I went back this weekend to the gritty, vibrant, gorgeous city of Catania, Sicily for another story on migrants. After a week of feeling despondent about the bitterness of the US elections, it was a thrill go back and breathe in the city’s energy. Catania has been conquered and ruled by Romans, Arabs, Byzantines, Normans and the Spanish. It has been devastated by earthquakes and covered in volcanic ash from nearby Mount Etna but nothing seems to faze the plucky, gregarious Catanesi. In more recent times they’ve opened their ports to tens of thousands of migrants arriving from Africa. The Catanesi are friendly, funny and fatalistic about life.
Here are a few photos from my trip.
Most of the city’s buildings are classic baroque style with exaggerated florid details such as the funny looking masks on a grime-covered balcony.
Saturday morning I took a walk around the city and as I headed into the Piazza Del Duomo with its famed elephant fountain I could hear the yelling from the famous “La Pescheria” fish market below. The place was packed with tables and men haggling. Everywhere I looked there seemed to be living and dead seafood – squirming squids, wriggling eels, gigantic tuna, shrimps, prawns, clams, mussels – you name it, it was there. I found this man selling live eels which he pulled out of a tub with a cloth and weighed on a bronze scale.
Sicily’s Catholic heritage permeates Catanese society—from the baroque churches to the garden statues of the Madonna sold for 5 euros on the street.
I also liked this little Madonna at the corner of the parking lot keeping the sleepy, elderly attendant company.
Wherever you go in Catania, people are selling things on the street. Here are some women in their bedroom slippers having a lively chat with the fruit and vegetable seller in the street in a photo I took from the balcony of my hotel room. They were speaking in dialect so I could not understand but they were having a fine old time laughing and flirting.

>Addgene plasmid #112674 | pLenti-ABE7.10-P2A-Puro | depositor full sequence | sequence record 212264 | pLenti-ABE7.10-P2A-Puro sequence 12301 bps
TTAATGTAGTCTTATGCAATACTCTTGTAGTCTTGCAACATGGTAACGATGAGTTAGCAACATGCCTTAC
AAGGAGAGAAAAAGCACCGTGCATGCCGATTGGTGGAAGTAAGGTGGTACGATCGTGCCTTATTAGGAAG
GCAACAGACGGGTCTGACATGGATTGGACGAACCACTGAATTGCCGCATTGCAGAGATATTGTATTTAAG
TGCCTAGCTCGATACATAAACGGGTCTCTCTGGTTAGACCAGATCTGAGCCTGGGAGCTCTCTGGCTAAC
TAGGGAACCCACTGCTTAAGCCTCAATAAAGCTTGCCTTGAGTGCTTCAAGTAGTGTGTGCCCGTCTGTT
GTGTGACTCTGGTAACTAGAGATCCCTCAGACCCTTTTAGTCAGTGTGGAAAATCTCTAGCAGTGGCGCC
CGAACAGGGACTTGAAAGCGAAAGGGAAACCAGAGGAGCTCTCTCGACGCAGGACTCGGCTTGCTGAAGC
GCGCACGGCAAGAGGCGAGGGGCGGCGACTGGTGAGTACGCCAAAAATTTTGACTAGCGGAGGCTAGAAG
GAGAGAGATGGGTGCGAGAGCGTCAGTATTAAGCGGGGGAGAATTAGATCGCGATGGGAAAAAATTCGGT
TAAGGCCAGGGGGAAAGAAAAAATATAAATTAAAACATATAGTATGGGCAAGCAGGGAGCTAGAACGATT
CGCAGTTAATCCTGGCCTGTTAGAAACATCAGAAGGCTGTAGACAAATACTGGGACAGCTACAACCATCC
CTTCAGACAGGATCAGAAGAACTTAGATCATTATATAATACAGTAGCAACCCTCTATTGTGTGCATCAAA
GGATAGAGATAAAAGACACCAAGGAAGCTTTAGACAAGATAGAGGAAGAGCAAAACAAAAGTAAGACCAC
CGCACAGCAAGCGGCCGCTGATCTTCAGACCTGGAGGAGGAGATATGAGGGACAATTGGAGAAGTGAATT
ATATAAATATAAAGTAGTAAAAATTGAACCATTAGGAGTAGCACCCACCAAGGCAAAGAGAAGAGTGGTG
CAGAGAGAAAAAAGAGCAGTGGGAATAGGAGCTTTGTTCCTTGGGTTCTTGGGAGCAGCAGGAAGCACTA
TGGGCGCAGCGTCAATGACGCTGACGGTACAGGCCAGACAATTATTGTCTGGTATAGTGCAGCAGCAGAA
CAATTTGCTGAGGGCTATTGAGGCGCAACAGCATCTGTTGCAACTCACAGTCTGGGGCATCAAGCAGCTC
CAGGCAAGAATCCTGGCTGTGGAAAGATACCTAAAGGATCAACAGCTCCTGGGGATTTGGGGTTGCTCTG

And here are a few items you can find on sale on the street in Catania. “Fascio” in Italian means a bundle, but in slang it means a fascist. I found these “fascio” on sale for 6 euros. I am not sure what the leaves are, but I think they might be bundles of artichokes. If any blog readers know, please fill me in.
The purple cauliflower is a lot prettier than the “fascio”.
And I have to conclude with some street food. I actually met this guy on my last trip to Catania in October. Salvatucci Ballerina sells artichokes stuffed with onions and garlic roasted on a grill on the street. The price is one euro each. “Salvatucci is like saying ‘little Salvatore'” he explained to me, adding, “and Ballerina is little dancer.”
“Please use my name and write that this is a specialty of Catania,” he said as he did his own little dance around the smoking grill.
Trisha is a TV journalist working for AP TV News in Rome. She is married to an Italian and is a Mamma of three.